Looks like Federal Judge Sam Sparks is a little skeptical of the scheme to replace Tom DeLay on the November ballot.
"He is not going to participate in the election and he withdrew," said U.S. District Judge Sam Sparks, who did not issue an official ruling after a daylong trial regarding DeLay's status as the GOP nominee for the 22nd Congressional District.
Jim Bopp, a lawyer for the Republican Party of Texas, disagreed, telling Sparks "there's been no withdrawal." Bopp said that instead, DeLay moved to Virginia, making him ineligible and triggering a state law that allows the party to select a new nominee.
Sparks also said that if political parties are allowed to replace primary election winners with more popular candidates, "the abuse would be incredible."
"It can happen in every race in this state for every office," Sparks said. The Republican judge said a ruling could come as early as next week.
And why shouldn't Judge Sparks be skeptical when there's stuff like this to consider?
The Democrats argued that DeLay's move is a sham to circumvent state election laws.
Under the law, the Republican Party could not have replaced DeLay if he had simply withdrawn from the campaign after winning the party's nomination. But state GOP Chairwoman Tina Benkiser testified that she ruled DeLay ineligible after he wrote her a letter saying he was moving to Virginia and she was presented with copies of his Virginia driver's license, voter registration and state tax documents.
Judge Sparks seemed skeptical.
He noted that the Constitution establishes no residency requirement for a candidate of Congress. He questioned how a state party official can rule a candidate ineligible because they moved during the campaign when there is no residency requirement until a person is elected.
The judge also said he considered DeLay's actions a "de facto withdrawal."
Sparks questioned why DeLay's staff, which prepared the letter stating his plans to move to Virginia, sent a draft to Benkiser several days before sending a final version.
The judge suggested that lawyers for DeLay and the Republican Party could have taken weeks to prepare a rationale that would allow the GOP to replace DeLay on the ballot.
I suppose Sparks has to decide if DeLay's intentions matter in interpreting the law. If they don't, then either he's ineligible or not, and given that Texas law is generally pretty forgiving in terms of where one says one resides for voting purposes, he'll probably be forced to rule that what DeLay did was in bounds. For what it's worth, I tend to agree with DeLayVsWorld. For better or worse, I think the GOP is likely to prevail in this case.
Putting it another way, from the Quorum Report:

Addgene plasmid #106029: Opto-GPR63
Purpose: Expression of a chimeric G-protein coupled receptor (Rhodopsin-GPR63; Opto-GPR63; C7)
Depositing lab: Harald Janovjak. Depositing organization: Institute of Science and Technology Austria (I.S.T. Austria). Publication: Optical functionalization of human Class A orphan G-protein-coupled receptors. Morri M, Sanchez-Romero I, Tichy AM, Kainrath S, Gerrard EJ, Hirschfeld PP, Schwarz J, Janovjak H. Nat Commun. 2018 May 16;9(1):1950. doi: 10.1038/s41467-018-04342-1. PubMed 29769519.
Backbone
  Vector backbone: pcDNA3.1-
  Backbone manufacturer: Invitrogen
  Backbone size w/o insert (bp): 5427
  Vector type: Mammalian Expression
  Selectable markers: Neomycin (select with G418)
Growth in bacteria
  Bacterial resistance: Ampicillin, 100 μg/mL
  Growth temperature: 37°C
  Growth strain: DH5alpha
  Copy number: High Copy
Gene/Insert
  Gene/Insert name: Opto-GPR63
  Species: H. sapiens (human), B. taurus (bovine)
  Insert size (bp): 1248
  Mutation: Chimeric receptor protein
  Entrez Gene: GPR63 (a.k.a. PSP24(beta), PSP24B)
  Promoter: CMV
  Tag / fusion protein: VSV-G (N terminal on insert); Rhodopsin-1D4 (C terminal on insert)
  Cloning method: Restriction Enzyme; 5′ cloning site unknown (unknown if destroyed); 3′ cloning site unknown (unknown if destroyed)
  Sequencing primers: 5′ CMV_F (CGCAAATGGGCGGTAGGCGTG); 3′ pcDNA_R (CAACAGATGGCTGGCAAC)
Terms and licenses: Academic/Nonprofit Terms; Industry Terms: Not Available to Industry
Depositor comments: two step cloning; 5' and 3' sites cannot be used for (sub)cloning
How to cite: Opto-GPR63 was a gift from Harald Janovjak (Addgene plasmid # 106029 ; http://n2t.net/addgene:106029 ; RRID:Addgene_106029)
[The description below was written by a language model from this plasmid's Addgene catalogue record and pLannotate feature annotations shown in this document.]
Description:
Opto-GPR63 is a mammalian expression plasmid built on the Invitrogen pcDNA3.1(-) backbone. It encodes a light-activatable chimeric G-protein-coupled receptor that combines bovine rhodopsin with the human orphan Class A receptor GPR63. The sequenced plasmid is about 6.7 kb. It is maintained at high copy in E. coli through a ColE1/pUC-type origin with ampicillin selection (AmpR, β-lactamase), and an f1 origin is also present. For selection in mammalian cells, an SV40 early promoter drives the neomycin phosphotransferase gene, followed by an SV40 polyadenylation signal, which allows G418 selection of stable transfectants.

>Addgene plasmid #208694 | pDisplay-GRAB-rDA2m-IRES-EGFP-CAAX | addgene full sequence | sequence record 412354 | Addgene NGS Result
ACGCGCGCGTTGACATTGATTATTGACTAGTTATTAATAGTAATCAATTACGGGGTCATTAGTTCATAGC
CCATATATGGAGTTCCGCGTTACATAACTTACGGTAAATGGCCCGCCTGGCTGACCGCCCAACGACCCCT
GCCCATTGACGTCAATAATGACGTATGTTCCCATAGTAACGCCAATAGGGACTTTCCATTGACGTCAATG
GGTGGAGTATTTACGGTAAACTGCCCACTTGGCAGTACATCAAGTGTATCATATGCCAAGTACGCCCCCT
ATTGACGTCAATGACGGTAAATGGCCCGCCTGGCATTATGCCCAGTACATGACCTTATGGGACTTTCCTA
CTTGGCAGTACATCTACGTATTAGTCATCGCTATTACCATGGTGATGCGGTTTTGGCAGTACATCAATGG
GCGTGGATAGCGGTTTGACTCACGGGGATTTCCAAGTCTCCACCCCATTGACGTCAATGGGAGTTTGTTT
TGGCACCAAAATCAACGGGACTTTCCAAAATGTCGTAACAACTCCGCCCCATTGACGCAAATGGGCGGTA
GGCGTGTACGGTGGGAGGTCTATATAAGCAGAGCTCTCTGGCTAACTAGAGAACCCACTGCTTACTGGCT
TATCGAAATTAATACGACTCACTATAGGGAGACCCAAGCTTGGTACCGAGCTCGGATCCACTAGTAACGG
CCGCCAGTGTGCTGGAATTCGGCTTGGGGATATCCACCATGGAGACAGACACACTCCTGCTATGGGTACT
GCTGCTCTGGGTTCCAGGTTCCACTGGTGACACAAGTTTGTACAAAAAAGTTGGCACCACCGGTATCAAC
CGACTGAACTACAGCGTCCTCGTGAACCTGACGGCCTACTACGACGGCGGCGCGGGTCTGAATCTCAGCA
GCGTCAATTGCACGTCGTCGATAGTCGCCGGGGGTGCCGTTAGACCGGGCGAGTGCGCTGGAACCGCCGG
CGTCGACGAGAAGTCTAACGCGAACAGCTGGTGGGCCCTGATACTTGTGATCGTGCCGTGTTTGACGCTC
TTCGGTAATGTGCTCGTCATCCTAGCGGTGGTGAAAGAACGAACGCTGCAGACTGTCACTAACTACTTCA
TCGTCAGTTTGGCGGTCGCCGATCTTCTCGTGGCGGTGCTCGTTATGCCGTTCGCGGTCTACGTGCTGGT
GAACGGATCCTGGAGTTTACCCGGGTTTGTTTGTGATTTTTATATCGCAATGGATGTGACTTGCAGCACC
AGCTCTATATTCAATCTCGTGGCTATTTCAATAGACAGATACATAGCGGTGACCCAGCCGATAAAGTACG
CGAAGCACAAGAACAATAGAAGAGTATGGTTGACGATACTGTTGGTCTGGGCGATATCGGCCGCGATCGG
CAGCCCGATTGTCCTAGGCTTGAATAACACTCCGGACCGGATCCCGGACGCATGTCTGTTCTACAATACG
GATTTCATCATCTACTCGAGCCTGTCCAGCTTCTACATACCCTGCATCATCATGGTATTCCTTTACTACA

The judge said the evidence showed that DeLay simply decided that he would not complete the race. Lawyers working for DeLay then took time to figure out the best way "to manipulate the Republican Party, which he had a right to do," Sparks said.
However, Sparks seemed troubled by the precedent set by the action, saying he was worried it could lead to widespread candidate swapping. "If (DeLay) is allowed to do this [...] it can happen in every race in the state for any office".
James Bopp Jr., Benkiser’s attorney, disagreed with Sparks' conclusions, saying that only twice in 15 years has a candidate who won a primary been declared ineligible by the party and a replacement been named for the general election. He pointed out the other time was in 2004 when Democrats replaced a state House candidate who moved out of the district.
As for Sparks' concerns about the damage to the political process, "it is not the job of the federal court to decide if this is good public policy or not," Bopp said.
Speaking of the courts and DeLay's legacy, Houtopia raises an interesting point concerning another big court case on which a ruling is immiment, namely the Supreme Court and Texas redistricting:
Hey, if the court invalidates the whole Texas plan (unlikely but possible), we would revert to the 2001 apportionment lines, and candidates would all run in open primaries. Thus, Tom DeLay would get his wish to escape the ballot. There's a tasty bit of irony to ponder -- could DeLay secretly be hoping for the undoing of his own crowning political oeuvre? It's fun to think about, isn't it?
Finally, from Capitol Inside, I think this is a little Too Much Information from the Texas Democratic Party:
Texas Democratic Party employee Ken Bailey testified that DeLay had been a "lightening rod" for contributions and a prime target in light of the criminal case pending against him. Bailey said that the Democrats' volunteer efforts and turnout would be adversely affected if the GOP was allowed to replace DeLay on the ballot.